Fixing Our Broken Healthcare System

 

As I get organized to enter the 2018 Nebraska Republican Primary for U.S. Senate, I want to make it clear why I would challenge the apparently popular incumbent Senator Deb Fischer who is running for reelection. The reason is very simple and clear cut.  The new tax law which she voted for will raise our national debt by $1 trillion over the next ten years and likely overheat our already vigorously growing economy in the process.  In other words:

  • Our national debt, already sitting at 77% of GDP (for the public part on which we pay interest), is the highest it has been since right after WWII and already slated to get worse, even before the new tax law supported by Senator Fischer. When interest rates inevitably rise in the near future, interest payments on the debt will become a huge burden on our economy.

  • Controlling the cost of healthcare, which already eats up 18% of our GDP (and is growing much faster than GDP), is the key to shrinking our annual deficits and therefore being able to shrink our debt as well.

But is it possible to control healthcare costs within the framework of a free market? I think it is and here is one way to do it:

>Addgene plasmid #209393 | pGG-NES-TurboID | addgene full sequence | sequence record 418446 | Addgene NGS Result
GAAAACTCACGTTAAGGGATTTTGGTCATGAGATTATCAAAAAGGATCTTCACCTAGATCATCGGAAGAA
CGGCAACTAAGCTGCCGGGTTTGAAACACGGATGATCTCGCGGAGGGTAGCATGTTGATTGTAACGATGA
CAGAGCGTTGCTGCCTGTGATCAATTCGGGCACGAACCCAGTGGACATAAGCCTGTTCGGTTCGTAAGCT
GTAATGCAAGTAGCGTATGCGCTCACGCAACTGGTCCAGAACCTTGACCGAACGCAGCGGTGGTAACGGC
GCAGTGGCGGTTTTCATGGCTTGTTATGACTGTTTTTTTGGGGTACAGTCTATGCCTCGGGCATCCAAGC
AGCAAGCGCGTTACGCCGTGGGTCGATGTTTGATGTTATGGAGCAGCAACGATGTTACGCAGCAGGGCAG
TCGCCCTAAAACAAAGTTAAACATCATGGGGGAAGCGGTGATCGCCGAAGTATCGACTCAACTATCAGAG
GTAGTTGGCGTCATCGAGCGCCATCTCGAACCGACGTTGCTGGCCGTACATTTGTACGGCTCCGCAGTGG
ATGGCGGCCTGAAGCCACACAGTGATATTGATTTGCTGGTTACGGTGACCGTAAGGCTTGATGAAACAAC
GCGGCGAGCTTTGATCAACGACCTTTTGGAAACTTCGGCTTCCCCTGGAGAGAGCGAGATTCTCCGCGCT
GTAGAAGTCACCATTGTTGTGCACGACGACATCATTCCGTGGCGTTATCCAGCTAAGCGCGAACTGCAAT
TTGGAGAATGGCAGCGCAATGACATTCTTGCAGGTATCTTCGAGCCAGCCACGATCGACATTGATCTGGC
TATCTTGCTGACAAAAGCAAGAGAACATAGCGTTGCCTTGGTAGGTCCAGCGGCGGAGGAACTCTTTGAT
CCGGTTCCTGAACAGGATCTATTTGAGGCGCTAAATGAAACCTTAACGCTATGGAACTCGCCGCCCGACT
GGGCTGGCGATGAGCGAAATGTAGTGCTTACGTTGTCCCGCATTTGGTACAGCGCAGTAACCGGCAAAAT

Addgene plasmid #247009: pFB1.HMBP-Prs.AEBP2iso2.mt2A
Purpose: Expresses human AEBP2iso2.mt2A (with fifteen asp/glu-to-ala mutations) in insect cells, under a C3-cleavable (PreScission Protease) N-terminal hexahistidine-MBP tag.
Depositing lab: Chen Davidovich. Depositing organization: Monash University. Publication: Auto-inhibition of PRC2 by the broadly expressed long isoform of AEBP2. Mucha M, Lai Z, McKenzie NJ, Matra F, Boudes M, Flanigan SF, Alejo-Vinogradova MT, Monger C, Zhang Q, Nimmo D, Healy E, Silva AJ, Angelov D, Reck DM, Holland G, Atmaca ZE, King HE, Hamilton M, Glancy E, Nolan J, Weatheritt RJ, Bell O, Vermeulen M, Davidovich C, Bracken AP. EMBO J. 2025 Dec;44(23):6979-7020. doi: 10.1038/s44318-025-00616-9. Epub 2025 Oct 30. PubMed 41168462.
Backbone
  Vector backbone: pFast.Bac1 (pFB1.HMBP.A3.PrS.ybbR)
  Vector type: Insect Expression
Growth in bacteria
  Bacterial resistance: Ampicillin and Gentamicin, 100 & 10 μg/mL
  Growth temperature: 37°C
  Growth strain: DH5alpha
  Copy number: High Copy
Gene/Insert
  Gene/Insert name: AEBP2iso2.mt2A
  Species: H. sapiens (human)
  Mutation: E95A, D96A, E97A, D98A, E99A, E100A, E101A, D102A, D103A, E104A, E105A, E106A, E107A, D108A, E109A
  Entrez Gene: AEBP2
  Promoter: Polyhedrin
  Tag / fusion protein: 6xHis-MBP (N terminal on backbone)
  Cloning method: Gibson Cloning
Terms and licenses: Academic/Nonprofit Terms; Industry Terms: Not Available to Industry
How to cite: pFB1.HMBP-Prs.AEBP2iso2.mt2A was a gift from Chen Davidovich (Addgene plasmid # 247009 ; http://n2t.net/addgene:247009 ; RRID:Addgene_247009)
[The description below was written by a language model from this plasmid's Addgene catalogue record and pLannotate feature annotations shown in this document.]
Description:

• For private healthcare, repeal the employer mandate and replace the ACA income based tax credits with age based tax credits (which then apply to everyone). This will allow healthy employees to migrate away from employer provided health insurance towards individually underwritten health insurance (including Health Savings Accounts) at much lower cost. This saves money for employers and rewards healthy life styles. High risk pools for unhealthy people would receive federal and state subsidies.
  • Medicaid recipients would also be able to migrate into this new private system.
  • Medicare Advantage (Medicare Part C) would be required to offer Medical Savings Accounts which were authorized in 1997 but have not been widely utilized. This will make Medicare Advantage highly attractive to healthy people and encourage migration from regular Medicare (Part B) to Medicare Advantage.

Conclusion. The point here is not to try to insist on one particular way of controlling the cost of healthcare but to demonstrate that it can be done within a relatively free market framework.


  1. A clearly defined plan for universal health insurance would not change our nation’s ‘health spending’ levels without rationing. A strategy for improving Primary Healthcare with a nationally sanctioned and community managed process will be required to improve our nation’s HEALTH along with a 33% decrease in the portion of our GDP devoted to health spending. Without a means to manage Parkinson’s Law, our nation’s ‘health spending’ will continue to degrade our nation’s Social Capital.

  2. Ok, I get it. We need a larger venue to consider long-term change. How about renewing our progress toward a Constitutional Convention to pass a Balanced Budget Provision and a Congressional Term Limits Provision? Its likely that Congressional paralysis will never cease without it. Its my recollection that 30+ State Legislatures have already passed resolutions to convene the Constitutional Convention, just a few left to reach the 2/3 requirement.